Karajan’s Walküre – 50 years on

To quote a quite different opera, “it is a curious story”.  In 1967 a production of Wagner’s Die Walküre, heavily influenced by Herbert von Karajan [1] who conducted the Berlin Philharmonic for the performances, opened the very first Osterfestspiele Salzburg.  50 years later it was “remounted” with Vera and Sonja Nemirova directing.  I use inverted commas because it’s actually not entirely clear how much was old and how much new.  It might be more accurate to describe it as a homage to the earlier version.  In any event, it was recorded, in 4K Ultra HD, no less and released as one of the very first opera discs in that format.


The set designs, originally by Günther Schneider-Siemssen, are certainly drawn from the original production.  The video projections, I would imagine, are new.  The costumes are certainly up[dated to a rather anonymous modern look.  The overall effect is that the production looks quite modern, though quite literal.  Trees are trees.  Swords are swords.  There are even a couple of guys dressed in hairy trousers with horns who carry Fricka’s armchair/chariot around.  And so on but not in an overly realistic way.  The blocking is sufficiently dynamic that one suspects it doesn’t owe much to 1967.  So there it is.  It looks modern but with no big Konzept.  It’s Wagner’s story.  It’s not about resource exploitation or the rise of capitalism.


Musically there’s much to like.  Act 1 is superb.  Anja Harteros and Peter Seiffert are extremely well matched as the twins.  They sing beautifully and the chemistry is terrific. Georg Zeppenfeld is way more than adequate as Hunding and Christian Thielemann gets superbly transparent playing from the Staatskapelle Dresden.  Act 1 of Walküre may be the best stand alone act in all of opera and this is a very compelling account of it.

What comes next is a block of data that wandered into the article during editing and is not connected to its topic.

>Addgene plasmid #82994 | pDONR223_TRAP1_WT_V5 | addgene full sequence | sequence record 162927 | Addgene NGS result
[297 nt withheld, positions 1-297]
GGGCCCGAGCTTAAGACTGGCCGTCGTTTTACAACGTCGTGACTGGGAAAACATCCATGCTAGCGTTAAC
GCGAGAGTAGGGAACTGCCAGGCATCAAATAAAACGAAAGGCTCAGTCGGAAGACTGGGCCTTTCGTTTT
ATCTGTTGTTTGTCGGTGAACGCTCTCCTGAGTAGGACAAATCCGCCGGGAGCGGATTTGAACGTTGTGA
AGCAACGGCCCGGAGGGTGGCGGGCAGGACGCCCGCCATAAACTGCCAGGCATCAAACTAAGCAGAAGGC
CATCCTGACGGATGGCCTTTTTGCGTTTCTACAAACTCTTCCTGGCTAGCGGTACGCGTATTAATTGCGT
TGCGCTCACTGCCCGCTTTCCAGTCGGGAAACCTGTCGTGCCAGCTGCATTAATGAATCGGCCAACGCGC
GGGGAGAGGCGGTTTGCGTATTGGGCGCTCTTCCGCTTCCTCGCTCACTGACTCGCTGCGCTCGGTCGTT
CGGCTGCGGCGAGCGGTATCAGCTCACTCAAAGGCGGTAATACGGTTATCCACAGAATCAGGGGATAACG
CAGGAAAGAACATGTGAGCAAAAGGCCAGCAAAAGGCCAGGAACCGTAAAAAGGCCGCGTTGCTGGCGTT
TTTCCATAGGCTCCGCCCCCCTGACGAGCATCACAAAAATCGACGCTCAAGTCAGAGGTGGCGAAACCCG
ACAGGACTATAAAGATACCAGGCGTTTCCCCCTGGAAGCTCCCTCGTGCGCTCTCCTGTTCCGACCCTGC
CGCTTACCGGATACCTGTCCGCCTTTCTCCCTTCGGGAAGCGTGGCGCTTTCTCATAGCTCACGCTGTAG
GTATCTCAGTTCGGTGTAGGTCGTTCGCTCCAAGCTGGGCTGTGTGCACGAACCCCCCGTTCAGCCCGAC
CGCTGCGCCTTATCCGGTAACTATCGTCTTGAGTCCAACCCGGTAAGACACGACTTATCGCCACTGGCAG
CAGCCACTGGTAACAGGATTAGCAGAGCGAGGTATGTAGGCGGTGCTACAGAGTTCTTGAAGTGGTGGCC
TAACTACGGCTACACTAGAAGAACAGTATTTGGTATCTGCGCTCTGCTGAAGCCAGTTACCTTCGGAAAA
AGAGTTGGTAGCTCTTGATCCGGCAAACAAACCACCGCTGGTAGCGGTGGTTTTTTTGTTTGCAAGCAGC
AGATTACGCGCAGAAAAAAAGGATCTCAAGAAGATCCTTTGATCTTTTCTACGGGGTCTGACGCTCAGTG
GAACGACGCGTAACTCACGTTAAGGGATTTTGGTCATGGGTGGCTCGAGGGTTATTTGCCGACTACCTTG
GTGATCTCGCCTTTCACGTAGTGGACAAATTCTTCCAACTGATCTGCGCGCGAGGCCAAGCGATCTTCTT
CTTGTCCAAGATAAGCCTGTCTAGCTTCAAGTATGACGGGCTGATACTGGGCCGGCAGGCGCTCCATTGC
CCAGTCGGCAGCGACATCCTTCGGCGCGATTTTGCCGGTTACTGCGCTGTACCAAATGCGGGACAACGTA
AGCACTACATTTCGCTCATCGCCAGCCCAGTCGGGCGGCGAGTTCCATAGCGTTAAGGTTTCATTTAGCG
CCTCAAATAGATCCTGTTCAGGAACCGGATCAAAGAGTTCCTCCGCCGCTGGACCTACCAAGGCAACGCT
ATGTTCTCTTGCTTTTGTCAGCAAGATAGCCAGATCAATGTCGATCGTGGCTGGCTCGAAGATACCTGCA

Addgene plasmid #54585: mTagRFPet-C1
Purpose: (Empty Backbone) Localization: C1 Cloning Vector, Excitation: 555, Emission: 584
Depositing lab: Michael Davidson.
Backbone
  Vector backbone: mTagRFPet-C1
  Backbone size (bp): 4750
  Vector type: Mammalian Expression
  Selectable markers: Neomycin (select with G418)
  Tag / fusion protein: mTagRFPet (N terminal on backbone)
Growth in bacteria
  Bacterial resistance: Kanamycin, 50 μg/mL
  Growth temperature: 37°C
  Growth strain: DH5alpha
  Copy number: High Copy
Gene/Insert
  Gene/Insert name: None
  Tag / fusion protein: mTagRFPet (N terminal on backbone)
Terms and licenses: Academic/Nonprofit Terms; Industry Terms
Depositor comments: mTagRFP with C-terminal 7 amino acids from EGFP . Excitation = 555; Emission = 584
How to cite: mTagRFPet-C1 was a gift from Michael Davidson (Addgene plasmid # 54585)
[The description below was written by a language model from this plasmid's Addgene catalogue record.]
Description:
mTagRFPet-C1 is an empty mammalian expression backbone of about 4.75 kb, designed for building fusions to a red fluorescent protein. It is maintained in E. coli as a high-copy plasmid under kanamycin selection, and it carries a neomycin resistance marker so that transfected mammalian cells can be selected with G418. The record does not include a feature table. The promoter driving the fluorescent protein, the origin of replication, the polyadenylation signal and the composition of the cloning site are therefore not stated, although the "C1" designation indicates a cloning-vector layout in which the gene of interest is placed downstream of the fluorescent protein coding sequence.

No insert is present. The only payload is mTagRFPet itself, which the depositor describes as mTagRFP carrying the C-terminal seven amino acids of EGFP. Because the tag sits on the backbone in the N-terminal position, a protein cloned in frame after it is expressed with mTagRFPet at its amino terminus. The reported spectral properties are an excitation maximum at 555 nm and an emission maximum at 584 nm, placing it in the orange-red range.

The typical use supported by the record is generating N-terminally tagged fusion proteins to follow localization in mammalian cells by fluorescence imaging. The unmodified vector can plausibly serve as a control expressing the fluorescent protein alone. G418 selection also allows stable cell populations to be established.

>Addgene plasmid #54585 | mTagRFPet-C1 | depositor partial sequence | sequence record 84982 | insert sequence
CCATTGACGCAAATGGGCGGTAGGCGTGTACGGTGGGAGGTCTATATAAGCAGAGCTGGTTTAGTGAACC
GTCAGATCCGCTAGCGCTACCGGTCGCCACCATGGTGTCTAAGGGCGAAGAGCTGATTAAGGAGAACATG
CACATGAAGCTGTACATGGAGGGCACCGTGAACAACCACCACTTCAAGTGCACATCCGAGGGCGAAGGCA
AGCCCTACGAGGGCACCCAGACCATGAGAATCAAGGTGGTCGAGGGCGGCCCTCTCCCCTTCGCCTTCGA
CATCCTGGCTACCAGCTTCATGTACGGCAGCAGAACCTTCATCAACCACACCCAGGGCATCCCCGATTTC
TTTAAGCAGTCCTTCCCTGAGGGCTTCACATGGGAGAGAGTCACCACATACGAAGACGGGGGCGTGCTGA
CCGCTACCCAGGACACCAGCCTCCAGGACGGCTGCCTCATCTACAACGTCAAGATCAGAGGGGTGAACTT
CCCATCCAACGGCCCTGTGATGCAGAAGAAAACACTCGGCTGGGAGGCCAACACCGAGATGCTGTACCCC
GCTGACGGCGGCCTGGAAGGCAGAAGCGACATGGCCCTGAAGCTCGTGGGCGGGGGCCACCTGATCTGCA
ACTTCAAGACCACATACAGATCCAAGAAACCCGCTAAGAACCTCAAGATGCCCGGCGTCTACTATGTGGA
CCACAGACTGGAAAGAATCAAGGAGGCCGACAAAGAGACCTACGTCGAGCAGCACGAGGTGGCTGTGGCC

Act 2 introduces the Wotan of Vitalij Kowaljow and the Brünnhilde of Anja Kampe, plus, of course, Fricka, sung by Christa Mayer.  I really like Kowaljow’s Wotan; solid and majestic but also surprisingly youthful.  Kampe’s Brünnhilde is secure and pleasingly girlish.  Mayer’s Fricka is convincingly self-righteous.  That said, this act does go on a bit.  but it’s redeemed in the last couple of scenes where the interaction between Kampe and Seiffert is very touching.  The production here is a big ring with video projections of text; names mostly.


Act 3 starts with an interesting Ride of the Valkyries.  The ladies are quite statically arranged around the ring but in the middle the heroes scuttle all over the place before appearing to plead for mercy; for all the world looking like the Germans surrendering at Stalingrad.  The orchestra here is terrific.  As throughout, when Harteros appears the intensity goes up a notch.  She is amazing.  Once she’s gone Kowaljow and Kampe are really rather good with a very “daddy’s girl” take on Brünnhilde.  The “magic fire” is very nicely staged.


It probably doesn’t really need emphasizing but the orchestral playing and the pit/stage co-ordination are absolutely first class.  The very transparent playing throughout is well served by the DTS-HD sound and the balance between orchestra and voices is well engineered too. In summary – Wagner, Thielemann, Staatskapelle.


Tiziano Mancini’s video direction is rather good.  He seems to be confident in using the high resolution available to give us wide shots of the huge Grosserfestspiele stage.  The video quality justifies the decision.  I wasn’t getting full benefit of the 4K picture as, although my player is 4K, my screen isn’t.  Still, this was at the top end, or better, of any Blu-ray I’ve watched.  There aren’t any extras though and the booklet has just a short historical explanation of the production plus synopsis and track listing.  Subtitle options are German, English, French, Italian, Spanish, Japanese and Korean.


So there you have it.  A very decent production of Die Walküre with some brilliant singing and playing backed up by well engineered use of the very latest technology.  Lots to like!

FN1: Karajan, notoriously, thought he knew better than any theatre director how opera should be staged.  See Levine, J.

FN2: I don’t, at present, have the means to “cap” 4K disks so the pictures are taken from various web sources.  I think they give a pretty fair impression of the disk content though.